Last week the FSA released the findings of its latest review of arrears manage-ment by mortgage lenders and specialist lenders faced the wrath of the regulator as it listed a variety of failings.
It accused them of operating “a one size fits all” approach focused too strongly on recovering arrears without reference to borrowers’ circumstances.
The FSA also says that specialist lenders are too ready to take court action and have lower systems and controls to control mortgage arrears’ handling.
FSA figures show that the percentage of mortgage loans in arrears rose from 2.07 per cent to 2.44 per cent between the first quarter of 2007 and the first quarter this year. For securitised loans, the figures were 4.02 per cent in Q1 2007, rising to 4.47 per cent in Q1 2008.
In a separate review of responsible lending, the FSA revealed it is considering referring several lenders for enforcement action while others have been asked to undertake remedial work.
The FSA says it found some specialist lenders in particular were not checking income where they should have reason to doubt the amount declared.
The Intermediary Mort-gage Lenders’ Association says it “strongly contests” the FSA’s suggestion that specialist lenders operate such an approach to arrears management. It says it is not in lenders’ interests to reposs-ess in the current market as losses are crystallised.
Nationwide group exec-utive director Matthew Wyles says the last five to six years have been characterised by a “dash for growth” and lenders failed to develop their servicing and collection process as much as their front end business. “Some of that underinvestment will show up starkly,” says Wyles.
The Council of Mortgage Lenders says it is surprised at the FSA’s observations on specialist lenders, which it the CML believes have been working “extremely hard” to manage arrears.
It says the lending industry is making strenuous efforts to ensure that repossession is only taken as a last resort, when other realistic alternatives cannot be found that balance the interests of the borrower and the lender.
The CML is urging the regulator to work constructively with those lenders to ensure there is shared understanding and agreement about the FSA’s requirements.
It says: “The mortgage lending industry is making strenuous efforts to ensure that repossession is only taken as a last resort, when other realistic alternatives cannot be found that balance the interests of the borrower and the lender.”
Many specialist lenders outsource their servicing to Homeloan Management Limited. Sales and marketing director Mike Perry says the firm has no internal prob-lems in handling arrears.
Perry says problems are created within lenders when sales staff are transferred to the collection side of the business. He says: “Sales staff are not trained to deal with the emotional aspect that is involved in collection. We believe it is a completely different skill.”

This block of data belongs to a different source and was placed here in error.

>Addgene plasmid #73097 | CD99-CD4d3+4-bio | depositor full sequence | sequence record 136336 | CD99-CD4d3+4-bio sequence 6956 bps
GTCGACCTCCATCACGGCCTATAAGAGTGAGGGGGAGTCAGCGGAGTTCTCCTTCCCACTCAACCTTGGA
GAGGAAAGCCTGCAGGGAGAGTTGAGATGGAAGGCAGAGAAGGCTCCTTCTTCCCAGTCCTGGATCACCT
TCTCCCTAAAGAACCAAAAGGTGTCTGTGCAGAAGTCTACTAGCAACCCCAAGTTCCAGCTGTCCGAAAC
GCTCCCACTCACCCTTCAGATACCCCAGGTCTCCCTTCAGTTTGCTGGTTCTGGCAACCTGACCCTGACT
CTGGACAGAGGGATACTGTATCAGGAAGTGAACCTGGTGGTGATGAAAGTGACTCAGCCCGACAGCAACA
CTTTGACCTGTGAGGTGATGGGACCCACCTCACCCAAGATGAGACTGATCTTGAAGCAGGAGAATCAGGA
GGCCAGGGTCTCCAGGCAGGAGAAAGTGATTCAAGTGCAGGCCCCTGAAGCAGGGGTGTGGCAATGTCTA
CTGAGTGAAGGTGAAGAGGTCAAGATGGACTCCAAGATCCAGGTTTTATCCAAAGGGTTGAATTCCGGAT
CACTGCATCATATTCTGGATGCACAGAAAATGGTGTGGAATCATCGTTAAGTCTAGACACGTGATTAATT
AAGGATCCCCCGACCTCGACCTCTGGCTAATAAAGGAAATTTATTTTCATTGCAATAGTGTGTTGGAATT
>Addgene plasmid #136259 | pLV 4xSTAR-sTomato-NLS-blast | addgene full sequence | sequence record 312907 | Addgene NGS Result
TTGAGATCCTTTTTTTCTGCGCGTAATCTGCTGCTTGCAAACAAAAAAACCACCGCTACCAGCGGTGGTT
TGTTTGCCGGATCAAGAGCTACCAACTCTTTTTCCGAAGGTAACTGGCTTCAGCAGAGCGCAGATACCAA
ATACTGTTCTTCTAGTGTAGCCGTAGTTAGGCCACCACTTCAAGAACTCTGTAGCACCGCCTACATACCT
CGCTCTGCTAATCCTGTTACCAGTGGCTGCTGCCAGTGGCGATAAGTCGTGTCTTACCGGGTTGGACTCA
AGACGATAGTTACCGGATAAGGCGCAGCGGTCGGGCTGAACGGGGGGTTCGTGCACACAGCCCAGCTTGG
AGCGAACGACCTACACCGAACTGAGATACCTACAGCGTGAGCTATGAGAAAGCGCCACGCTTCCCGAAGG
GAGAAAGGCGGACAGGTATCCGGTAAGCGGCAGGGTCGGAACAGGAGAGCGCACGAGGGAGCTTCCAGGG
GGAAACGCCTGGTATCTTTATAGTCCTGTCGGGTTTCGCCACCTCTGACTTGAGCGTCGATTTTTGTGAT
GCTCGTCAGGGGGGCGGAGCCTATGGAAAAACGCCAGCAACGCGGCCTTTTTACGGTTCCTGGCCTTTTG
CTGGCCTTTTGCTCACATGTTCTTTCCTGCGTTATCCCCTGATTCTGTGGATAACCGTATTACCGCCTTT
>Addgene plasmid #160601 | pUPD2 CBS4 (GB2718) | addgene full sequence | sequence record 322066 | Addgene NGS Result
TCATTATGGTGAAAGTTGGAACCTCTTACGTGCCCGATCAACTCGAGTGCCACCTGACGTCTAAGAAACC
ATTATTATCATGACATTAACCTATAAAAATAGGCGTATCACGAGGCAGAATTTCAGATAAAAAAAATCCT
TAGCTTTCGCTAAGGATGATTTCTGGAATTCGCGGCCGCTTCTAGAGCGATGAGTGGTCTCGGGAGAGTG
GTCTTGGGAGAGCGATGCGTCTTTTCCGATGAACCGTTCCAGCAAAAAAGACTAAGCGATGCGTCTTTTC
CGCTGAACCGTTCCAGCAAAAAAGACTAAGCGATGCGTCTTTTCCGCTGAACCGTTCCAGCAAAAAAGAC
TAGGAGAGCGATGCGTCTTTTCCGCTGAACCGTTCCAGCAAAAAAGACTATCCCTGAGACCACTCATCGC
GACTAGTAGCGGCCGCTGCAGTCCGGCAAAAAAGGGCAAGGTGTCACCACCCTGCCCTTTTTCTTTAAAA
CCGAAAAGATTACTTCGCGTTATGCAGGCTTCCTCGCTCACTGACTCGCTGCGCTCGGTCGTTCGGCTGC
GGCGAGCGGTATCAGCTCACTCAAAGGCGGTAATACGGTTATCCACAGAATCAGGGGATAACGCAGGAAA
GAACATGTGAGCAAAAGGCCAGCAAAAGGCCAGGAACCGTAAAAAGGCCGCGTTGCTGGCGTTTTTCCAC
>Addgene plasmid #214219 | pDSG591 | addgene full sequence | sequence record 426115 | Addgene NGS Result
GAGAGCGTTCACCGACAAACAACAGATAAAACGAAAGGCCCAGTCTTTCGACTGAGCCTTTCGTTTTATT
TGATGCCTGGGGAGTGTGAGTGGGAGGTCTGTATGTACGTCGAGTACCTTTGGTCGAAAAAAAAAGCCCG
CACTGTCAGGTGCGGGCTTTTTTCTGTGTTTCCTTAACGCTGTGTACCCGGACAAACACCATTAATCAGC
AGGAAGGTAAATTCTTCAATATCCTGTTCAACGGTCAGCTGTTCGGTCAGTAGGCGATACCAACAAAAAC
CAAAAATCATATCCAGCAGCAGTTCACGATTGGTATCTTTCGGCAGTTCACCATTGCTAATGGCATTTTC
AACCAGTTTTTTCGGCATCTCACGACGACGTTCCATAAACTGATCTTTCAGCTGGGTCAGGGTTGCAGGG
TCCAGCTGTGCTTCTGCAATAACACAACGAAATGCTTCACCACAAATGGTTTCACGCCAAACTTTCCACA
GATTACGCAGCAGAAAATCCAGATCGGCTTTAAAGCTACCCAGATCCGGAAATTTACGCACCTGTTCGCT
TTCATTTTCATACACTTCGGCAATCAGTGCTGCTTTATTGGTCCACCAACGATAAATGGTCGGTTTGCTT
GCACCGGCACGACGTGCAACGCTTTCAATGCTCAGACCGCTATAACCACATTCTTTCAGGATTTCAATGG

London & Country mortgage specialist Richard Morea says the review shows that the FSA is prepared to “put its money where its mouth is” and fine lenders large sums for failings.
He says: “You have got to question why specialist lenders are falling so far short. The rules and regulations have been around for some time and I am surprised that some are just paying them lip service rather than getting in there and making sure they comply.”
But Hamptons managing director Jonathan Cornell says it is difficult for lenders that are facing high numbers of arrears to deal with each case on its own merits.
He says: “From the lender’s point of view, they have shareholders that they have to report to. They are running a business and they have to find a way of balancing the two aspects.
“There has to be a level of consumer responsibility. Brokers and lenders have to ensure their lending is responsible but there is a level of caveat emptor – people should not be loading themselves up with debt when they cannot afford it.”
A separate review into brokers conducted by the FSA, the second instalment of the regulator’s quality of advice review, found that little improvement has been made to improve the standards of advice being given to consumers.
The regulator looked again at 250 mortgage advice firms to identify where improvements have been made following the initial project last year, which found weaknesses in key areas of firms’ advice processes.
The FSA says the overall findings were disappointing and is telling firms they must “significantly improve methods of establishing affordability, including gathering better evidence to support their reasons for advice and doing more to take customers’ existing outgoings into account”.
As a result, seven small mortgage advisers were referred to enforcement and a further 23 are required to review customer files.
Beachcroft Regulatory consulting managing director Richard Hobbs says he is not overly surprised that the FSA’s review found mortgage advice processes to be lacking.
He says: “In the current economic climate, some advisers are finding it ever more difficult to keep their income up, so they are resorting to increasingly desperate measures in order to survive. That puts their compliance resources under even more strain.”